Is giving a football player a stick so they can hit people with it a good idea?
If you ask their lacrosse coaches, it's perfectly fine.
The Fruita Monument and Grand Junction high school boys lacrosse teams are both pretty good this season.
The Tigers are 11-1, 9-0 Mountain League, the Wildcats 11-2, 7-1. Grand Junction claimed an intense 11-9 victory recently against its rival.
Part of the success for both teams can be attributed to the physicality of some football players who exchanged one set of pads for another.
"Lacrosse is a contact sport. (Football players) can hit and they're just more disciplined and more focused during game-time situations, so definitely you can see the impact," Grand Junction coach Joe Renteria said. "One of the main things is we have a good football program. So they bring that discipline from football and it carries over to lacrosse."
Over the past decade, lacrosse has expanded from a niche regional sport to one of the fastest growing high school sports in the country. According to U.S. Lacrosse's most recent participation survey, the number of high schools offering lacrosse grew by nearly 25 percent between 2012 and 2017.
In order for lacrosse to show such growth, new players are needed, and they often come from other sports.
It's not surprising a sport that boasts a fast pace and hard hitting would appeal to football players, including Fruita senior Jaden Street.
"Playing football before playing lacrosse definitely helped me transition into lacrosse," Street said. "I like the physicality of it. You get used to it with football, so then when you get hit in lacrosse it isn't that big of a deal."
Getting hit might not feel like a big deal, but hitting the other team sure is. Lacrosse features plenty of elegant play, but sometimes brute force is the way to go.
Fruita all-state defensive end Kaden Jolley knows all about brute force.
"In football, you learn how to hit and you come out here and people can't hit," Jolley said. "I'm always encouraging my teammates to get feisty, get mean — not cheap — but definitely to hit hard."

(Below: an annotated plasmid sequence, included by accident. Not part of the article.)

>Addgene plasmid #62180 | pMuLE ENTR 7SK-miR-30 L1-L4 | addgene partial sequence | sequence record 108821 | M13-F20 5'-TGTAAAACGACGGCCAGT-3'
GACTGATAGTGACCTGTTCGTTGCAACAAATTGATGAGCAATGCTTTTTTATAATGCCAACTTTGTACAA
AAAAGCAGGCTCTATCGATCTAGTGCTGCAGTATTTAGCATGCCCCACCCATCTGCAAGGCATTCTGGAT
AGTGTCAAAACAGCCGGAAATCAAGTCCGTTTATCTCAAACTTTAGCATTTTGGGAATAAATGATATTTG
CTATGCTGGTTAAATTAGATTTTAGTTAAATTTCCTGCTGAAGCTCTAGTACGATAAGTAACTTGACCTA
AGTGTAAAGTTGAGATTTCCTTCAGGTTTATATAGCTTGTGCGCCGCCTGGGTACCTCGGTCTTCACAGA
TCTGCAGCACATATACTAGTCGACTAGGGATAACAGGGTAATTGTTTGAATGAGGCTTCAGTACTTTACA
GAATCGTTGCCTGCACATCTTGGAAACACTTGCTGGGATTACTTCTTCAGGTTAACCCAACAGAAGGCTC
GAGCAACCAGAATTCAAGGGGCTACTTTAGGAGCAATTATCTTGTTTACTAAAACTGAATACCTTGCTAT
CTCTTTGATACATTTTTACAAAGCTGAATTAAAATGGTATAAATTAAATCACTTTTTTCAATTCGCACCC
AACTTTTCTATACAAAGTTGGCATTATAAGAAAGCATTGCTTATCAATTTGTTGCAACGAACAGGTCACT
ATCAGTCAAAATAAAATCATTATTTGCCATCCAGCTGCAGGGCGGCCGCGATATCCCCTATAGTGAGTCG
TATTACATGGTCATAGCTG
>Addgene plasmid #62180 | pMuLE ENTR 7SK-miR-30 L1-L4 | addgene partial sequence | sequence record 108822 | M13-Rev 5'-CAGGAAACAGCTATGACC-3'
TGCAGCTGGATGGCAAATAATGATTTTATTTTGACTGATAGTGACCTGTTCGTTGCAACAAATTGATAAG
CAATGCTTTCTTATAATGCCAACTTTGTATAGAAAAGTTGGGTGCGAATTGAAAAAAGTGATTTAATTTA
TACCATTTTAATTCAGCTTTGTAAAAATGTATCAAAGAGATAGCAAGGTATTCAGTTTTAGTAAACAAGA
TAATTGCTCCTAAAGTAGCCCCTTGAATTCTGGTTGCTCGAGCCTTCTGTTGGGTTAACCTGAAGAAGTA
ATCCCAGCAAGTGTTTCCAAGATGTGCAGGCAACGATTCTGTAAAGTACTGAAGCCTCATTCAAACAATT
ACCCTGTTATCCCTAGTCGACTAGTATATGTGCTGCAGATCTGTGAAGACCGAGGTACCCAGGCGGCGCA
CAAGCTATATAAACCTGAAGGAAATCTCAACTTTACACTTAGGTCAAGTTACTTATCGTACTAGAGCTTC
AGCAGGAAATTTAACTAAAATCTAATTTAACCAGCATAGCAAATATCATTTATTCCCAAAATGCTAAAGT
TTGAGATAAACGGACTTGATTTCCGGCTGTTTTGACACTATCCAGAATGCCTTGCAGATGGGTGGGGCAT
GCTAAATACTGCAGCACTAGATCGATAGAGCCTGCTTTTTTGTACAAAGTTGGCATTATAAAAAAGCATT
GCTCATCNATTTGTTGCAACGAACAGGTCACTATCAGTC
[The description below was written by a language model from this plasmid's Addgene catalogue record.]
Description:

Having a football player on the field who likes contact can be contagious, Renteria said.
"It gets everybody pumped up and it shows people that you can hit and it's OK as long as it's legal," Renteria said. "A lot of people want to finesse, but sometimes you have to hit."
If there is a downside to having football players on the lacrosse field, it's related to the benefit — sometimes they just hit too hard.
For Jason Bruce, a do-it-all football player at Palisade who plays lacrosse for Grand Junction, dialing back the aggression has become necessary.
"I was in the penalty box all year last year," Bruce said. "That has been a big thing I've had to work on — keeping my head up and not just hitting people. Playing smarter instead of more physical."
Since Palisade doesn't have a lacrosse team, Bruce is one of several of the Bulldogs' football players who play lacrosse for Grand Junction.
Jolley said he's been frustrated at times when he's drawn penalties for contact, especially when that same kind of contact on the football field is encouraged.
"There are times where you'll hear the whistle and I'm like, 'I barely touched him,' " Jolley said. "Every ref is different, but I definitely like it more when they let us hit and let us play."
Bruce is still bringing the hard-hitting football mentality onto the lacrosse field, but in a more controlled manner.
"I've got some bets with coaches that I won't get penalties in each game," Bruce said. "I just try to play smarter and think about playing for my team and not just for myself because penalties will kill us."
Despite the similar full-contact nature of football and lacrosse, the games themselves are very different.
Football features plays with plenty of stops and starts, but lacrosse is a game of constant movement, which Street said was a difficult adjustment.
"For football I feel like we do a lot of 40s (40-yard sprints) in practice," Street said. "In (lacrosse) it's a lot more gassers and stuff like that where you're just running longer and farther.
"It's more like sprint-jog, sprint-jog, whereas in football it's sprint-stop."
For Bruce, a running back in football, playing midfield in lacrosse has required more conditioning than football. Even as a two-way football player who also played special teams, the Palisade senior said he trains nearly every day between the two seasons to prepare.
"You definitely have to be way more in shape in my position in lacrosse," Bruce said. "Every play in football, you get a down off and you get breaks in between each play. But in lacrosse, you just go."
Besides the conditioning, Street said lacrosse helps him see the football field better.
"When I started playing lacrosse and started touching the ball more, I started to see lanes opening up and see other people I didn't see before because I wasn't used to looking for people in football," Street said. "Then, when I went and played football again, I could see (the field) a little bit better."
Although football players make good lacrosse players, Renteria said any two-sport athlete will bring different knowledge and skill to the field.
Basketball players understand the idea of picks and rolls, which basketball and lacrosse share.
"All the multi-sport athletes, you can tell they're just a step above the others," Renteria said. "I encourage all my players to do another sport: tennis, football, anything. Anything that gets them going."
Both lacrosse and football seem to get the athletes in the Grand Valley going, but which gets them going more?
For Bruce it's a clear choice.
"I've been playing football my whole life," Bruce said. "I love lacrosse, but I love football more."